Diving the Socorro Islands and the Sea of Cortez – an unfinished mission

Written on July 1st, 2014, aboard the Nautilus Explorer:

NautilusExplorer-Day3-140626-IMG_0847

Our time aboard the Nautilus Explorer is coming to a close. Our 12 night trip has been one of mixed fortunes. The parents have already been informed, so we didn’t break the news of Ben’s ‘dive related injury’ via this blog. Yes, Ben got bent (we’ll explain the situation in detail to anyone interested). Unsurprisingly, the initial shock and anxiety of realising he was definitely, undoubtedly, inescapably bent, hundreds of kilometres from civilisation, compounded the symptoms of decompression illness and made the situation appear much worse than it actually was. In the end, it was determined that Ben only had ‘skin bends’ – nitrogen bubbles trapped under the skin causing a rash, swelling and bruising. Thanks to an incredibly helpful and dedicated crew, who co-ordinated with our dive insurance company to make sure Ben was given the best available treatment, Ben was able to make a full recovery on board. Unfortunately, even after the symptoms abated, Ben was no longer able to dive on this trip, and had to be satisfied with snorkelling on the surface for several days at the tail end of our voyage.

In fact, all the guests aboard the Nautilus ended up missing out on some of the expected dives at the Socorro islands due to a hurricane chasing us off the archipelago two days before we were supposed to start.
Still, this trip was a real open ocean, middle of nowhere, high risk, high reward expedition, so you have to accept whatever Mother Nature has in store. The three days we did get in produced some absolutely phenomenal diving. In two days at the volcanic pinnacle Roca Partida, the sharks came in thick and fast – white tip reef sharks, silvertip sharks, Galapagos sharks and silky sharks were almost always within eyesight, along with massive yellowfin tuna and marauding wahoo. On the later dives, cold, dark water in the deep started to push the hammerhead sharks into shallower water, but true to their reputation they were easily spooked and refused to approach us closely. Best of all, on the second last dive at Roca, we finally met the Big Guy – a whale shark! And on our last dive, he came to see us again, with an even bigger buddy right behind him, passing so close we had to back peddle to avoid being hit by their enormous tails. Spending the night moored at Roca Partida, you really get to appreciate just how many sharks are down there. At least 50 silky sharks swarmed around the boat, hunting flying fish under the floodlights – you could even see sharks cruising past your porthole window while brushing your teeth.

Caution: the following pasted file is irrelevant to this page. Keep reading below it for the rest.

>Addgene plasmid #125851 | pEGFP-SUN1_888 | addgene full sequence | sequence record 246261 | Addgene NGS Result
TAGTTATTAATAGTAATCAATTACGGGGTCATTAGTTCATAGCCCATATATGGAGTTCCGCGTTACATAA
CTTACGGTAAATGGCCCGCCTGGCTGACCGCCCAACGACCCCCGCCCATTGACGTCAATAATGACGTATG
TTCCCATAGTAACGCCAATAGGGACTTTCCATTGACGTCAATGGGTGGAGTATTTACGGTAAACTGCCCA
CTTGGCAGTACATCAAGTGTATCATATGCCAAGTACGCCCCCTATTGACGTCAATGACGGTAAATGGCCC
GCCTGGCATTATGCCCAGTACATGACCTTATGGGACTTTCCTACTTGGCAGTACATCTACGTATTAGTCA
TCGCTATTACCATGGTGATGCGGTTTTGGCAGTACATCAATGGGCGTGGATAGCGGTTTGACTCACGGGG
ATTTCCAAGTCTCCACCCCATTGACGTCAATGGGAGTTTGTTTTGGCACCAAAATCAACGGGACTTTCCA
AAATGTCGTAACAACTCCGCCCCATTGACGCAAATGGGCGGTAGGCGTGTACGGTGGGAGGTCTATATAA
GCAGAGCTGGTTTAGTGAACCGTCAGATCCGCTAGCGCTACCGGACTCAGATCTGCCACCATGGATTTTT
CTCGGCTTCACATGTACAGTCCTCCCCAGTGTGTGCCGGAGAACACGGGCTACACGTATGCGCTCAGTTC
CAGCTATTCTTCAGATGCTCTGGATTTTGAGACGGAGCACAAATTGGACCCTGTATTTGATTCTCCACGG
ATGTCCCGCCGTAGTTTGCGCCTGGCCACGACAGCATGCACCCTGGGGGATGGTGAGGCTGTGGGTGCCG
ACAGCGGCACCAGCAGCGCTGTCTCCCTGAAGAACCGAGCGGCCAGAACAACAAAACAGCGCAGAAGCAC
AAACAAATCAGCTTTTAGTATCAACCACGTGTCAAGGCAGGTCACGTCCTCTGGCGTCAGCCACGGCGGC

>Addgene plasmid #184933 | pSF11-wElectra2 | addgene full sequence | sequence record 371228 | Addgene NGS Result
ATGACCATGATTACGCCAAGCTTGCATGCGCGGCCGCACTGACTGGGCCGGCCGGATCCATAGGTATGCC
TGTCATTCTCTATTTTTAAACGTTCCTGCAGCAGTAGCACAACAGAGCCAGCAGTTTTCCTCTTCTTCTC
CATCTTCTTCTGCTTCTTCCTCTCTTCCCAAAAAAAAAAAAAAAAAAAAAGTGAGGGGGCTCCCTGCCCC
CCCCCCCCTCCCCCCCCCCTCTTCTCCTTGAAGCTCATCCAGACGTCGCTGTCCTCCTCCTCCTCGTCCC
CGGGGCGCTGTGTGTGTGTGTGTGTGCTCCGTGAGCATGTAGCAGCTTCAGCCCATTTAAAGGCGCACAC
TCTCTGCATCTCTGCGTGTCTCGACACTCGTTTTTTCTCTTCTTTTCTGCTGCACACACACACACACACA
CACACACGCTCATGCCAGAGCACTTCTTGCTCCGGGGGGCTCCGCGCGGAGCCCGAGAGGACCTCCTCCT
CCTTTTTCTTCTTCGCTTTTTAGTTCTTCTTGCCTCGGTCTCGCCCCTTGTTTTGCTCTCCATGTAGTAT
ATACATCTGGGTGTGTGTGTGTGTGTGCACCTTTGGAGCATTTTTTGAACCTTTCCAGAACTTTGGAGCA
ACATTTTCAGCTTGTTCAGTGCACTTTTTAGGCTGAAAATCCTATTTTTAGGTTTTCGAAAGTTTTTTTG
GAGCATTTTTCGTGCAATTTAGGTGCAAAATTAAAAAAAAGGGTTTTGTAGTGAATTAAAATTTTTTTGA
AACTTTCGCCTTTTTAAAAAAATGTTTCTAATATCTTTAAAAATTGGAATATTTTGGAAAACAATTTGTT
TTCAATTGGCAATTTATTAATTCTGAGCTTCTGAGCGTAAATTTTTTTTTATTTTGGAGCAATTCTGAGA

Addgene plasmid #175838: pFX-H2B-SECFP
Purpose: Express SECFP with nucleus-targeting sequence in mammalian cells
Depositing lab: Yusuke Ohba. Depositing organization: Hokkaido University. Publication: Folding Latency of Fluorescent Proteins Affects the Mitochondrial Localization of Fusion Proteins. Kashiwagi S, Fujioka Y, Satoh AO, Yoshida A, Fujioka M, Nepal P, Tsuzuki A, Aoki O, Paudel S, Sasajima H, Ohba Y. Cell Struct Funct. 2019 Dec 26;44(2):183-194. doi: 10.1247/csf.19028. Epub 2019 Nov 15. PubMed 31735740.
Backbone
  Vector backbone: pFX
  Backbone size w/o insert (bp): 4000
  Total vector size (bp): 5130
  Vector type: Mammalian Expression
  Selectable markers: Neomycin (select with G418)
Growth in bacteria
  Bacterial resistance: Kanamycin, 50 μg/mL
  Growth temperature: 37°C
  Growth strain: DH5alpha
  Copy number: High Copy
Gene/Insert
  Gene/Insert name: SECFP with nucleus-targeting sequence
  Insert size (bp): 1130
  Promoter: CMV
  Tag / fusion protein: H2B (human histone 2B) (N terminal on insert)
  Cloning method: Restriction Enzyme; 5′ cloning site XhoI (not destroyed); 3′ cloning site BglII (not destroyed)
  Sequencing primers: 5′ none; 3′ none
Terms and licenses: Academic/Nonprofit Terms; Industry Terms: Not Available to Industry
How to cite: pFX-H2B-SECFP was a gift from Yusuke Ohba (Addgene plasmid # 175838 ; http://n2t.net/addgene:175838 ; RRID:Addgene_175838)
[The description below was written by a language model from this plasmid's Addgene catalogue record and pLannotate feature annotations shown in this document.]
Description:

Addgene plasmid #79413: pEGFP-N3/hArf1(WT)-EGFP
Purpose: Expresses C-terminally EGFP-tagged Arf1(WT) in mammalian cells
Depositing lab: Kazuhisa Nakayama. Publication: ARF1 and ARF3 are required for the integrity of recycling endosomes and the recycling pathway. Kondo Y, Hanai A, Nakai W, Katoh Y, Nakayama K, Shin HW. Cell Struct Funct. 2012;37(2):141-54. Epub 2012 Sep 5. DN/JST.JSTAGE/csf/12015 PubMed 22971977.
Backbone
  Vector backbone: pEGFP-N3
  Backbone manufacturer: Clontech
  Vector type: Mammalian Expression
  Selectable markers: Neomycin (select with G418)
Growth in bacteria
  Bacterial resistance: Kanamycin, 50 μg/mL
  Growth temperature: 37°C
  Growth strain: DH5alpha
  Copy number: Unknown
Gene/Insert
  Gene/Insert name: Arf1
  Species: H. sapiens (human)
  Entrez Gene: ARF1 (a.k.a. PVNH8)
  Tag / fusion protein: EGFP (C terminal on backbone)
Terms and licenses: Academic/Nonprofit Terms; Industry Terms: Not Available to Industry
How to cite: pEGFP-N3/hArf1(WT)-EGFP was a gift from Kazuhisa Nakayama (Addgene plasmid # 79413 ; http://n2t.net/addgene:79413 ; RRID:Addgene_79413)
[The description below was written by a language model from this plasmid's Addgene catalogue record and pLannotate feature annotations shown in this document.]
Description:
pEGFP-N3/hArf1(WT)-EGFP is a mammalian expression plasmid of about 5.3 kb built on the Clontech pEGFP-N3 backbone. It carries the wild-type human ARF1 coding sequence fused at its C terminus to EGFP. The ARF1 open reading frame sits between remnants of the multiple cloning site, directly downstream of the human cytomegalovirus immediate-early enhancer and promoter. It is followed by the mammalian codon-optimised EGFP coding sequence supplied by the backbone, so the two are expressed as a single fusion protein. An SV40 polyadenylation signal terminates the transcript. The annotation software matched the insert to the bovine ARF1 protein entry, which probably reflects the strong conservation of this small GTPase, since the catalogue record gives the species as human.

We also managed to visit Isla San Benedicto, famous for its giant oceanic manta rays. As soon as we entered the water, the mantas approached within touching distance. Extraordinarily, this particular population of mantas seem to seek out human contact. Over and over again, mantas would swim up alongside us and then hover, absolutely deliberately, benevolently, allowing us to lock eyes, searching deeper for something… After all the divers left the water, the mantas would hang out at the back of the boat, on the surface, waiting for the humans to come in and play with them again. Ben and I couldn’t resist jumping in for a snorkel between dives, and the mantas came to us immediately, swirling around us, performing, dancing with each other, so graceful, so elegant, so big.

Ben spent the two days he showed symptoms of DCI breathing oxygen from a tank, trying to get some rest on a bouncing boat through rocky seas as we burned towards the Sea of Cortez to outrun the storm. We spent our last couple of days diving and snorkelling just outside of La Paz, playing with California sea lions that zoom around all the local dive sites. The last days diving at Swanee Reef I dived inside enormous baitballs with so many fish around and above me they blocked out the sun. Every few minutes, you heard a wooosh as the entire mass of fish turned in unison and a sea lion or bonito swooped into the school and picked off a too-slow stray.

Ben is understandably disappointed to have missed out on some great diving, but at the same time we are incredibly grateful the situation wasn’t more serious, and that the staff did everything they could to ensure he was as safe and comfortable as possible. We’ve had a great mix of nice/interesting/crazy guests from all over the world on this boat who have been more than entertaining. Despite a rather big setback (which we have learned a hell of a lot from), our first liveaboard dive trip has been a pretty epic experience. Socorro may not have seen the last of us.